Port Elizabeth and beyond

We left East London just after sunrise on the 3rd of December with a gentle ENE pushing us down the coast. An uneventful trip ensued to PE although it was damp and cold. Coming into Algoa Bay, motor sailing into a SW wind and low cloud was easily the coldest I had been in many months. We had been spoilt; board shorts and t-shirts had become our standard outfit in anything but the worst weather and now we were reminded that we were moving south!

On the way down the coast, as I check the charts, I notice that there is a ‘Recommended Anchorage’ annotated just offshore of the Kasouga River! I remember visiting there often when living and working in Port Elizabeth and that part the of coast does not lend itself to anchoring by any stretch of the imagination! It makes you wonder how this got onto the charts and hope that no seafarer in urgent need of an anchorage relies on what the chart says!

Arriving in PE early in the morning of 4 December, brought back all sorts of memories from my student and early working days. Algoa Bay Yacht Club was where I started sailing keelboats with some amazingly talented people. I still sail with some of them today.

Having family in PE meant family time and how great it was to be able to spend unrushed, quality time with them.

It was also nice to catch up with friends I hadn’t seen for years!

PE always pleases with its friendliness and creativity. We had a family breakfast at a restaurant in the country, called Grass Roof and were seriously impressed with the food quality and service.

Another fantastic place that we found was the Bridge Street Brewery in the Baakens Valley, not far from the harbour entrance. Started by the original creator of Mitchell’s Brewery, it is a micro brewery and a really good restaurant. We tried the tester wheel where a small glass of each of their brews is served and then decided on which one to pair with our meals! A most enjoyable way to pass an afternoon!

Being close to the heart of Calamari country, I just had to sample the local fare!

Unfortunately, Port Elizabeth has one of the best and friendliest yacht clubs in the country, ABYC, but the same cannot be said for the marina. It is not in great shape and is really only suitable for a temporary shelter from a SW or westerly wind (which is fortunately when most cruisers will need it). The moment the wind swings into the east, the Manganese ore loading berth in the background to the photo above comes into play. It is then directly upwind of the yacht moorings and the wind carries a fine brown dust towards anything moored in the marina. This ore dust coats everything and sticks to sails, decks, halyards, lazyjacks and in fact, every part of your yacht goes brown! Washing down becomes an endless task!

The easterly winds also kick up a proper swell and accompanying surge across the harbour and the floating breakwater does little to stop the yachts and the marina from engaging in a deadly dance, often resulting in snapped mooring lines and dock cleats.

After two days of these conditions, we decided it was time to move on to our next stop down the coast, Port St Francis.


Durban to Simon’s Town, via a few familiar haunts…

Leaving Durban with the promise of a medium strength north easterly wind, we set off early on the morning of 29 November, loosely in the company of 7th Heaven of Hamble, Anniara and Rythmn representing the UK, Sweden and Canada respectively. And those were just the ones we could identify! When the south westerly lets up and the wind becomes favourable for the next leg down the coast towards Cape Town, every boat that needs to get west, jumps at the opportunity.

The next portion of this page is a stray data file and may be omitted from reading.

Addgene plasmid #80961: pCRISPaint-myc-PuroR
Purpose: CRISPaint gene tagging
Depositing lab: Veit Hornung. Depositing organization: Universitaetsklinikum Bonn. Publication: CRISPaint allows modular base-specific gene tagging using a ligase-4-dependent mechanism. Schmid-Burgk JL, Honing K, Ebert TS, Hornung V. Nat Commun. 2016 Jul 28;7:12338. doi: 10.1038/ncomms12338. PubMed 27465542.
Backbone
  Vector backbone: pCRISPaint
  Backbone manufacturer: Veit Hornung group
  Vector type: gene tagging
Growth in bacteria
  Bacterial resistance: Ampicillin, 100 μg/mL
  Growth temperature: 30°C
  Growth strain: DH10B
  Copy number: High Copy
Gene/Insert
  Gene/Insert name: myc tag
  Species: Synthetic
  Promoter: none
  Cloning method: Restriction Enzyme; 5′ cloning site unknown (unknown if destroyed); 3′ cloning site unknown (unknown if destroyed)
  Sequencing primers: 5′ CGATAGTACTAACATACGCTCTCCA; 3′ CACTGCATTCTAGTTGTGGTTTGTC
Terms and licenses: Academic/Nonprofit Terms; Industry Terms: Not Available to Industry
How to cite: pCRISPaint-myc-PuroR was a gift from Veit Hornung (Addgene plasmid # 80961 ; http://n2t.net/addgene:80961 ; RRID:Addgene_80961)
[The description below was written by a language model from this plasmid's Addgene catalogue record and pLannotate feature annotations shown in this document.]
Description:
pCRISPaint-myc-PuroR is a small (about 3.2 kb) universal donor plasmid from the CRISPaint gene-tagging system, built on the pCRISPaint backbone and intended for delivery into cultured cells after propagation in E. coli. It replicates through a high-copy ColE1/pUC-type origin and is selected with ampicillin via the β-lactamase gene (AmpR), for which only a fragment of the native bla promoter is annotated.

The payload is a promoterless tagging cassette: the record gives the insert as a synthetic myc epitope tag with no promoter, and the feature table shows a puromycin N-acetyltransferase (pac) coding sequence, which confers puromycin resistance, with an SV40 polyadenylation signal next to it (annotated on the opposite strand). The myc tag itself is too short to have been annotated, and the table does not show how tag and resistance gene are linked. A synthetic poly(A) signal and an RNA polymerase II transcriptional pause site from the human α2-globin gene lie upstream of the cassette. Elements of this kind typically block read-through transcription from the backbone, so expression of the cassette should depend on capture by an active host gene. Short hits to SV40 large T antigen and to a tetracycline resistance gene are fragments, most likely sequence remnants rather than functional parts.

The rule for sailing west is pretty simple; aim offshore from Durban until the water warms up to around 25C (indicating that you are in the Agulhas Current) and then run parallel to the coast until the barometer starts to fall at which stage you hope that you are within a few hours of either Port Elizabeth or East London or a sheltering bay further west because there is no stopping anywhere between Durban and East London, at all.

This stretch of coast is not known as the Wild Coast for nothing! All nautical charts of the area carry extensive warnings about the incidence of ‘abnormal Waves’ and advise that due to the steep shelving of the Continental Shelf along this coast and the powerful Agulhas Current, the area is known for abnormal waves that have made large ships disappear in conditions of strong south westerly winds agains the SW flowing current.

Two of the most famous instances of disappearing vessels were of the 150m ship, the Waratah, in 1909 and more recently, the loss of the yacht Rubicon in 1984 during a race from Durban to East London. No evidence was ever found of either vessel or any of their crew.

Having said all that, when one has the right weather conditions, the trip down the coast is impressively fast! We found around 3.5 knots of favourable current and were rewarded with speeds of nearly 10 knots over the ground with minimal effort, all the way to…..

East London.

Anita and I lived in East London for 5 years after we got married and we have many happy memories of the time spent there. The opportunity to stop in, see how the place had changed and catch up with old friends was too good to miss.

We docked in East London at 20h00 on 30 November against the harbour wall, guided in by flashing torch light from a friend. Having made fast to the tall wall, we did what cruisers do best……chatted away for hours over a cold beer or two!

Two days in East London, charging around in a borrowed car, was enough to reassure us that, although still beautiful and friendly, we have moved on and East London is not home anymore.

Friends visiting for tea.

Looking back towards the mouth of the Buffalo River from above the now disused Latimer’s Landing.

After a quiet night aboard we made ready to leave for Port Elizabeth early on the morning of 3 December.